PCU_LOGO_ReviewBrewWriter: Scott Snyder
Artist: Greg Capullo

Scott Snyder has really come full circle on Batman. I started his run like a lot of people have: reading Detective Comics, when Dick Grayson was Batman. While that eventually gave way to Bruce being the only Batman yet again, Snyder retained a consistent theme throughout both runs on Batman. The idea being that Gotham is an entity that tests the people who live in it, with challenges unique to them. While this is Scott Snyder’s third Batman, and Greg Capullo’s second Batman, they both bring a fresh feel, one that might well have been a reboot were it not for that “41” plastered on the title.

The natural question that comes to mind is “why should Commissioner Gordon be Batman?” We know the real world reason, but the in-story explanation, and how Snyder differentiates it from the time Dick took over as Batman makes perfect sense. That being said, this Batman doesn’t work outside the law, he is the law, and that extends to his version of Gotham City. While Morrison gave us the idea that Batman will never die, that his legacy will extend across time, Snyder gives us a more personal version of that idea, what Batman means to Gotham. While Gotham’s immortality has been the focus of this run up till now, the immortality of Batman comes into play, while the competence of his allies and the police are not in question; Batman himself is to Gotham what Superman is to Metropolis, thanks to his sacrifices. That neatly plays into why Gordon, a consummate agent of law and order, and a good man is the perfect person to replace Batman in his city’s time of need. Thankfully, there’s a healthy amount of awareness in the writing of just how this change might come across, meta-textually, and by Gordon.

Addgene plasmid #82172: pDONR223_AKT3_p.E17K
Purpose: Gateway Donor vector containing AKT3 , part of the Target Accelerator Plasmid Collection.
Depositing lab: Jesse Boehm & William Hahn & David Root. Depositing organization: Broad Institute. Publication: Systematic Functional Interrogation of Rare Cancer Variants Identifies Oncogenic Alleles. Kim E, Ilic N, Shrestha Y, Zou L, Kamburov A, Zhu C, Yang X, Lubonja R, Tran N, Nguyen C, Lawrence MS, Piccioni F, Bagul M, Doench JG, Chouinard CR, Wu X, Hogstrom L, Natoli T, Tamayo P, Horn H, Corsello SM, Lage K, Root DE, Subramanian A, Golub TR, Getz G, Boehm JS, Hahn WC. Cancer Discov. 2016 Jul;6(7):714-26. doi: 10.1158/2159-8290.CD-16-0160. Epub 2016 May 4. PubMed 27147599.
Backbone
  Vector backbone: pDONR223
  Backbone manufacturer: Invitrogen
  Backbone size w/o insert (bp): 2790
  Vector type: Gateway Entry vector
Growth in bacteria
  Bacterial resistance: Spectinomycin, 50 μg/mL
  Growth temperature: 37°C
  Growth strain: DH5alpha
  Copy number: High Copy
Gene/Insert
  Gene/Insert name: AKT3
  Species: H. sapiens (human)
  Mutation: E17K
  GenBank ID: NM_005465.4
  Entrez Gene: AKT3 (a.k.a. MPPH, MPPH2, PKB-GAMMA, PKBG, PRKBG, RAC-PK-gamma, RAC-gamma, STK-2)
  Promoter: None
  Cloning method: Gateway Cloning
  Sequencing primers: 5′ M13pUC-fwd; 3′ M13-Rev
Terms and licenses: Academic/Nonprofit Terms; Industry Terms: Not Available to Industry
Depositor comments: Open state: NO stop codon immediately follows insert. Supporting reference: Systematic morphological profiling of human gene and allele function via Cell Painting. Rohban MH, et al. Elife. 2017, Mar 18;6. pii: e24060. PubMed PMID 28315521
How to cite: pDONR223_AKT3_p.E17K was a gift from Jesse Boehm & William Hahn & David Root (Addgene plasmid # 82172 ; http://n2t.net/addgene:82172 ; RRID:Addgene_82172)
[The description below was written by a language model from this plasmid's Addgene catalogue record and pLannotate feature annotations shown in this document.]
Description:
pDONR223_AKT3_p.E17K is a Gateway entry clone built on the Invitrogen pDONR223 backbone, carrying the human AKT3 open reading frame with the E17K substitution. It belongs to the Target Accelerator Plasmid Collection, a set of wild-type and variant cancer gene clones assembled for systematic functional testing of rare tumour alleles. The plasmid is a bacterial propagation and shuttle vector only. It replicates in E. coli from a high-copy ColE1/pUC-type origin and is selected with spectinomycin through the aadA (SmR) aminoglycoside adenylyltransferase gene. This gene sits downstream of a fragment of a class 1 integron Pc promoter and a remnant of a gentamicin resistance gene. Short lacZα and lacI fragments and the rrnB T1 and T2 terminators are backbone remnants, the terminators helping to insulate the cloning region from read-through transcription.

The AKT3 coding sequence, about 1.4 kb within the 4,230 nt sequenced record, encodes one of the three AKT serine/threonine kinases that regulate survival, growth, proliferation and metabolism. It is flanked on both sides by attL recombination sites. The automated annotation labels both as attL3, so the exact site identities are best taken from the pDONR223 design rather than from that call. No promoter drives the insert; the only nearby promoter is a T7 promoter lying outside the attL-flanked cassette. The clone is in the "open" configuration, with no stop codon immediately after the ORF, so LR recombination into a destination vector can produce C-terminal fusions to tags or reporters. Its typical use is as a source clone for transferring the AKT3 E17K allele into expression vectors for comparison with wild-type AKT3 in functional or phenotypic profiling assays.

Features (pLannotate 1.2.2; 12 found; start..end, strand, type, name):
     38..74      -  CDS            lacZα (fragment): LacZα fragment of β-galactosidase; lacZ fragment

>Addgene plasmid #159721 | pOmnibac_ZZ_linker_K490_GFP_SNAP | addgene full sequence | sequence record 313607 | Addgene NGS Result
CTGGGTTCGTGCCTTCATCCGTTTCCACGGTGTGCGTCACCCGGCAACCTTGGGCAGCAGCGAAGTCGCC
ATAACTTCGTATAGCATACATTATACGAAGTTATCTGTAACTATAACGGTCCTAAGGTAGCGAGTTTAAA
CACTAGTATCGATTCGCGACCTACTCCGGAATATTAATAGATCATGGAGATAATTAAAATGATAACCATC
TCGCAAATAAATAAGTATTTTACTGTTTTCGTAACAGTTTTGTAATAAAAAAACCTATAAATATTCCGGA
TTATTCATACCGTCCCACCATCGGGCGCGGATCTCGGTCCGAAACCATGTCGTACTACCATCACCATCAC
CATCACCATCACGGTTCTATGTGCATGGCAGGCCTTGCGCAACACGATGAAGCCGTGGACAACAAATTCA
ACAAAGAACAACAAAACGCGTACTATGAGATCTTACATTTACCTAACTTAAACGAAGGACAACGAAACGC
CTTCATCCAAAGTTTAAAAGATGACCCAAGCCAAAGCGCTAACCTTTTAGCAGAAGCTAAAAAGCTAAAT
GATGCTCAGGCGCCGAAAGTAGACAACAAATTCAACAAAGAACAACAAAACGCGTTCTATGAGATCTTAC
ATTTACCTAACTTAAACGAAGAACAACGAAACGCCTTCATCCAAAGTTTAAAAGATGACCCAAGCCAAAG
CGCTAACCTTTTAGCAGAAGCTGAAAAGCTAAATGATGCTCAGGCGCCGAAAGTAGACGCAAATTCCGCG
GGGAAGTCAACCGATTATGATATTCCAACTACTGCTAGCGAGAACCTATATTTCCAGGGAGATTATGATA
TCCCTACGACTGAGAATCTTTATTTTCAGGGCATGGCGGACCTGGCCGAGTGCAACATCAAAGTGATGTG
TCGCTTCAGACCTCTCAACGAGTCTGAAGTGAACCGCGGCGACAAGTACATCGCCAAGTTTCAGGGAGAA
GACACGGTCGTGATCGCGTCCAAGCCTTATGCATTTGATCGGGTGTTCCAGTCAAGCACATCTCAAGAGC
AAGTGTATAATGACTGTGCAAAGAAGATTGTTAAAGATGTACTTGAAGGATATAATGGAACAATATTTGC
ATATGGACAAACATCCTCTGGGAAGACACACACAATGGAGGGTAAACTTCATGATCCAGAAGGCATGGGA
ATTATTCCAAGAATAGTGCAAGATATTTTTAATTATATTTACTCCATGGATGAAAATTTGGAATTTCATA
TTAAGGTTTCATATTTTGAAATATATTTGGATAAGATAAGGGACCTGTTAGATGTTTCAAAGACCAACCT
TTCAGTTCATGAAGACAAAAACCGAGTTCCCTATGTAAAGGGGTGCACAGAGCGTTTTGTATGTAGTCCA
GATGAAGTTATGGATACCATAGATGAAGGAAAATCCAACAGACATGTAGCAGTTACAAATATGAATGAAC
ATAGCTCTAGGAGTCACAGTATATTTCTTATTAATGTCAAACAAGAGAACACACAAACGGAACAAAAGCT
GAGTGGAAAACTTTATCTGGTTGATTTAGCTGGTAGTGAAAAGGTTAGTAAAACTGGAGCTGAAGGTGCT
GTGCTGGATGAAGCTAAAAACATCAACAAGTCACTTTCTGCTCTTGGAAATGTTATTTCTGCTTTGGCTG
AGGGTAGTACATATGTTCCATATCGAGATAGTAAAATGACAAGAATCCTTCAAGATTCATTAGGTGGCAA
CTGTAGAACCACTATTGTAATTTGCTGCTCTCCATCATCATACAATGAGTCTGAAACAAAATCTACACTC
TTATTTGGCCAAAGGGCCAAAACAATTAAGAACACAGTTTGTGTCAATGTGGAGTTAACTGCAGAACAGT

The issue itself is free of baggage beyond the bare necessities to give the premise. There are almost no holdovers from the previous supporting cast, which fits with the new guy in the suit, as is Gotham. Where Bruce’s Gotham is more mysterious, and Dick’s Gotham was more brightly lit, Gordon’s Gotham is more grimy and arena-esque. Kudos to Greg Capullo, while some have questioned some design aspects like the “bunny ears” (which gets a healthy amount of snark from the Dark Knight himself), it helps in keeping with the idea of Batman being a more palatable hero to Gotham, and for that matter the new villain and cast introduced. Gordon’s world is a more open one than his predecessors, and the art is reflective of that.

While $3.99 has become the defacto price point for most comics companies nowadays, you’re definitely getting your money’s worth here. With two creators who’ve injected what’s essentially a new #1 after their biggest story, you’d be remiss to skip out on the debut of the new Batman, and the insanity that follows.

5 out of 5 robo bunny ears

Reviewed by Slewo

About soshillinois (293 Articles)
What's there to say about me? Well I'm an avid fan of comics, video games, tv shows, and movies alike. I love to read, consume, and discuss information of all kinds. My writing is all a part of who I am.